An elder Catholic woman prays during a mass in Iraq. (AFP/File)
March 09, 2021
LONDON: Speakers at the Higher Committee of Human Fraternity’s (HCHF) Women’s 2021 Forum, attended by Arab News, have urged religious communities to work together in tackling gender violence and the coronavirus pandemic.
This came in the wake of the pope’s visit to Iraq to meet Christians and leaders of other faiths, including top Shiite cleric Grand Ayatollah Ali Al-Sistani, which several speakers highlighted as an example of the power of cooperation.
Irina Bokova, former director-general of UNESCO, recalled that the HCHF’s establishment came after the signing of a document of human fraternity by the pope and Egypt’s Grand Imam of Al-Azhar Ahmed El-Tayeb in 2019, which urged “reconciliation of all the world’s citizens for the sake of universal peace.”
Azza Karam, senior advisor on culture at the UN Population Fund (UNFPA), called the document “historic in every possible sense,” on account of it being a “commitment from two leading men of two of the largest religious establishments in the world. The fact that they can reiterate these points in a document in which they commit to the fraternity of humanity in and of itself is a remarkably valuable point.”
Karam, though, said a growing movement toward greater religious tolerance and cooperation at higher levels had been curtailed by COVID-19.
“What we see is (an) epidemic of gender-based violence that has taken (on) massive proportions, because we’re talking about a shrinking civil society space (where) those who help those gender-based violence survivors are civic institutions, before the governmental ones step in,” she added.
Karam said problems remain in responding to crises, from the pandemic to gender-based violence, because of a lack of coordination between secular and religious institutions, as well as between organizations belonging to different faiths.
“Civil society institutions are our future. Secular and religious civil spaces often operate in distinction from one other. There are very rare moments when we see a society convene the religious and the secular. What COVID-19 has helped us do is force us to look beyond the parameters and the boundaries of our traditional partnerships,” she added.
“We can’t afford to let the religions respond to humanitarian emergencies separately. We must encourage and support them to work together with one another, and to work with the secular institutions.”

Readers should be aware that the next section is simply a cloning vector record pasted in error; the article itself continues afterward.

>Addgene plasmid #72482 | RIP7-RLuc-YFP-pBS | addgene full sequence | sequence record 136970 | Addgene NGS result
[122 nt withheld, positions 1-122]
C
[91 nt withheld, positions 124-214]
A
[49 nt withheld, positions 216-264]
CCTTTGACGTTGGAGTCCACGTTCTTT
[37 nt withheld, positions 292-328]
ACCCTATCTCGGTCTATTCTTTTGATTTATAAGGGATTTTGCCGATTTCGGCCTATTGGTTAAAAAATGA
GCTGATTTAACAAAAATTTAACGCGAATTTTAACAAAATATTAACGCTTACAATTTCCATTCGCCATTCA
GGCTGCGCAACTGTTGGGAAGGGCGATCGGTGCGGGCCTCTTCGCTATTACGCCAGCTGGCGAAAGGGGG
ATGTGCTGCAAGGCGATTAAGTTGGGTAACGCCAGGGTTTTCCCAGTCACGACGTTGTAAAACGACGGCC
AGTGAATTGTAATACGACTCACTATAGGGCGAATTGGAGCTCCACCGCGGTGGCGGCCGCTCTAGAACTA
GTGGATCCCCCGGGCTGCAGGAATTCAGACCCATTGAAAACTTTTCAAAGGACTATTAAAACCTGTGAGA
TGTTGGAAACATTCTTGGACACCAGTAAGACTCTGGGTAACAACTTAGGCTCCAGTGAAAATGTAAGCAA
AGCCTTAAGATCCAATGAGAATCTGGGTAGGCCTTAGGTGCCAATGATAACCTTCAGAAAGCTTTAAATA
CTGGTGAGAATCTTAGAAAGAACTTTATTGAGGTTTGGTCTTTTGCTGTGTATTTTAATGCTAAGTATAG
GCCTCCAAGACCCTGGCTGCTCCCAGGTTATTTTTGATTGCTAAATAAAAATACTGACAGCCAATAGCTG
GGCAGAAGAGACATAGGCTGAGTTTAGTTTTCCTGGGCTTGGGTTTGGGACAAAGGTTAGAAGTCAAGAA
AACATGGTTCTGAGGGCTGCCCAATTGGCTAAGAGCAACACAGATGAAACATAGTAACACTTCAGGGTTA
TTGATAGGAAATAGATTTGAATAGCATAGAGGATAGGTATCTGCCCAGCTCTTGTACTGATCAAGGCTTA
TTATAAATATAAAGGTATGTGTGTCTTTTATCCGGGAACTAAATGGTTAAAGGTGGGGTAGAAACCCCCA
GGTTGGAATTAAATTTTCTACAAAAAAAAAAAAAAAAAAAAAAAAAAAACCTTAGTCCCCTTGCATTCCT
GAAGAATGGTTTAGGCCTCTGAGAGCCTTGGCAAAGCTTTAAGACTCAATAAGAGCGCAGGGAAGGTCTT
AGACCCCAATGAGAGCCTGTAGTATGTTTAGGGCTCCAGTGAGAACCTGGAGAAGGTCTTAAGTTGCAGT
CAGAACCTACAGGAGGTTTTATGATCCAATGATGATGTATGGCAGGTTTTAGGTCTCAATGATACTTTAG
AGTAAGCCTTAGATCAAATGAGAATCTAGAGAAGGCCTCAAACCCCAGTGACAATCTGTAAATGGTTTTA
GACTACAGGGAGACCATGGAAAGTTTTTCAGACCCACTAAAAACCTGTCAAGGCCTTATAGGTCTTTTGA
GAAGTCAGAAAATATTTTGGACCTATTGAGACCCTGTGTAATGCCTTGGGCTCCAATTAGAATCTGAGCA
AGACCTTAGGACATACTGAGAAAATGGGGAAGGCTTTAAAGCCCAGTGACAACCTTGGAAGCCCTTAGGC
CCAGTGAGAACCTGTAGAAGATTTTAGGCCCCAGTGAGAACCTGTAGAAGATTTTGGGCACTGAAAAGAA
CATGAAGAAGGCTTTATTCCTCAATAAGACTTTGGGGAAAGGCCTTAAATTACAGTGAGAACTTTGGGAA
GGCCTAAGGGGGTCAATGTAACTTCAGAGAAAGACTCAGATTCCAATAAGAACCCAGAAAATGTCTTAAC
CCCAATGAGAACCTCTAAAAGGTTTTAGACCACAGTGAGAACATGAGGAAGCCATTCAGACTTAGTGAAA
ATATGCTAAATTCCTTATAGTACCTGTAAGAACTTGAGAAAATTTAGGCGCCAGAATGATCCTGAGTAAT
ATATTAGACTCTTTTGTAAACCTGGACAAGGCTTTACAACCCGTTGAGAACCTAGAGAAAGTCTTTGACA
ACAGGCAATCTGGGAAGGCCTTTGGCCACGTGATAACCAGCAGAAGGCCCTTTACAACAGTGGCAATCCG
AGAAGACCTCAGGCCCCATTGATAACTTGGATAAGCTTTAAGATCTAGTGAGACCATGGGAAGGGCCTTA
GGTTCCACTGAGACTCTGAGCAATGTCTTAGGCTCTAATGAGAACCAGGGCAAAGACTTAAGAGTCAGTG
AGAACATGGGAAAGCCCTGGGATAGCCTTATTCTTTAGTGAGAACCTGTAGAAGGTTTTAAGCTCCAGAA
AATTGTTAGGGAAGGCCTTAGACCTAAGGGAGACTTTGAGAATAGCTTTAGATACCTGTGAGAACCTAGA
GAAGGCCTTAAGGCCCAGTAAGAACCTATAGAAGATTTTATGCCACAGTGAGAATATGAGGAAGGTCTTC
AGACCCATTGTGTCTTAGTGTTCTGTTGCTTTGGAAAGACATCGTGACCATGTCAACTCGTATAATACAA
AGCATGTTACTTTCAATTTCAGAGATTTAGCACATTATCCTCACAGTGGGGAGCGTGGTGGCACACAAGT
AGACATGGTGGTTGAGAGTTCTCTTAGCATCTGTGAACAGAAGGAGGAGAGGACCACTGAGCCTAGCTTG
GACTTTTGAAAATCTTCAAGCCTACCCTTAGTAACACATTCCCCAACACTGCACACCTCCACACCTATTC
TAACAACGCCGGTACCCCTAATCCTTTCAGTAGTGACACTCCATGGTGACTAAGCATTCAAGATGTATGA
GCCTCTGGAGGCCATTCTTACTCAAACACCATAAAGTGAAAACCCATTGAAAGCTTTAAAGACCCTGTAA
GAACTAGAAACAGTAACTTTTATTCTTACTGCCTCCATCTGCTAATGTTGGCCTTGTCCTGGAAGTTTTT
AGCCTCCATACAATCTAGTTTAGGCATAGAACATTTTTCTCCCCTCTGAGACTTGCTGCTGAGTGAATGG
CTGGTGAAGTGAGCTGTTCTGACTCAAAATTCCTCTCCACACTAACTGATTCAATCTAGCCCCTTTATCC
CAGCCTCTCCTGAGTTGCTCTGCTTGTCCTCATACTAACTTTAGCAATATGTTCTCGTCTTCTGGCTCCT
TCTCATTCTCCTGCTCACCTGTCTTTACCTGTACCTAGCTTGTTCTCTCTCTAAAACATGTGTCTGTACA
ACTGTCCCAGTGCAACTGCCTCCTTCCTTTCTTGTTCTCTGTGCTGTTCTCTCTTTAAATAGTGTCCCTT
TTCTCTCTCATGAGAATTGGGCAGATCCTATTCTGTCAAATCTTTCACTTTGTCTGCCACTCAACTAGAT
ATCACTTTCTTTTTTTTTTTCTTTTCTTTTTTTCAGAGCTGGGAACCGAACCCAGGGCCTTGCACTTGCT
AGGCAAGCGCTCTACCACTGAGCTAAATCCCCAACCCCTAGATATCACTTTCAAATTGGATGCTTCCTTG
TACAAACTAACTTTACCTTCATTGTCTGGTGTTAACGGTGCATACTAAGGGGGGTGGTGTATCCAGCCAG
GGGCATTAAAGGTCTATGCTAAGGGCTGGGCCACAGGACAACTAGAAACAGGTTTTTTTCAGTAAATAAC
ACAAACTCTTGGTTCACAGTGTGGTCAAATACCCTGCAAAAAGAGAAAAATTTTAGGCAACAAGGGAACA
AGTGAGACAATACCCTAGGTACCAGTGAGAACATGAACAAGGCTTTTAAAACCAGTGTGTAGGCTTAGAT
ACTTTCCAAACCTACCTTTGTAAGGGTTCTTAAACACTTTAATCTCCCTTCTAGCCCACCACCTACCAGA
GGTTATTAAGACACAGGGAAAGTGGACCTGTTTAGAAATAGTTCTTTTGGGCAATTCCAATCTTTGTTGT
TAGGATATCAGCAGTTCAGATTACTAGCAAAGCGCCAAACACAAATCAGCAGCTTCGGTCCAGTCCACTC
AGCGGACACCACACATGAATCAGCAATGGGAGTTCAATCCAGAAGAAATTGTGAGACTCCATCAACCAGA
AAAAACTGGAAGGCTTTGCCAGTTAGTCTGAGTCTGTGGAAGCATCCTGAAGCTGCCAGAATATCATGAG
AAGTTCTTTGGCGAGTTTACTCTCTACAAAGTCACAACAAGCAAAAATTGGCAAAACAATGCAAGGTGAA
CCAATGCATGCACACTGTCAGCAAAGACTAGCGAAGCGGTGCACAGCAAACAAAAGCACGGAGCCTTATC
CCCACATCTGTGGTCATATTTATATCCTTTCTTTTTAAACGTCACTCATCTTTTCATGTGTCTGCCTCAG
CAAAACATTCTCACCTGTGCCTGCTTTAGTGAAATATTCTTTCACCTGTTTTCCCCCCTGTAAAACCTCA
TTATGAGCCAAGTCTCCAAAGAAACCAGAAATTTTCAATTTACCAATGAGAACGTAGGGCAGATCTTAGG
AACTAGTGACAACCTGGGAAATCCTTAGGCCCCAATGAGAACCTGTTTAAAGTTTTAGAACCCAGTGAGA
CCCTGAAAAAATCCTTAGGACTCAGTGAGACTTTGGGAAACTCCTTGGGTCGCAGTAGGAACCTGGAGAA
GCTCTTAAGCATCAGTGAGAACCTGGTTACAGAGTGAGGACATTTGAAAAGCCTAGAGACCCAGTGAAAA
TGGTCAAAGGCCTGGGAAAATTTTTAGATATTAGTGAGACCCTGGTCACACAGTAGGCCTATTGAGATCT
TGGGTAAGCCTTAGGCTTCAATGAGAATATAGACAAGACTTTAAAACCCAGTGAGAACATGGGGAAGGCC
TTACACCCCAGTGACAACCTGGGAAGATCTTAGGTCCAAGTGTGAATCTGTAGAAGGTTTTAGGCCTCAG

UNFPA Executive Director Natalia Kanem agreed, raising the specter of gender-based violence as an area where religious communities need to do more to help women, especially with rates of violence heightened by the circumstances caused by the pandemic.
“People of faith are called to uphold the values the HCHF represents. My concern is to make clear — there’s a pandemic within a pandemic that began ages and millennia ago. The respect and value of women must start with the girl child who must be encouraged to understand that she is the equal of everyone on the planet, and that her aspirations are important,” she said.
“This pandemic has brought forth a gender-based violence statistical explosion, but long before the pandemic, the truth is that on average one in three females experienced some form of gender-based violence or harassment during her lifetime,” she added.
“The UN … is working deeply with governments … to support responses. The increasing rates of domestic violence have been a challenge, calling on all of us to adapt very quickly,” Kanem said.
“You can imagine if someone is in lockdown, locked in with an abusive partner, the ability to contact someone, have someone visit, have a hotline, can be lifesaving. We’re paying attention to the prevention of violence, and in this sense I think the community of faith has the responsibility to de-stigmatize women and girls who come forward to complain, to say that they’re uneasy or that something is wrong,” she added.
“Girls out of school are much more available for child marriage, the promulgation of female genital mutilation, and other things that can be done to them against their will,” Kanem said, adding that it is “very important for communities, traditional leaders and faith leaders” to do more to stop violence against women.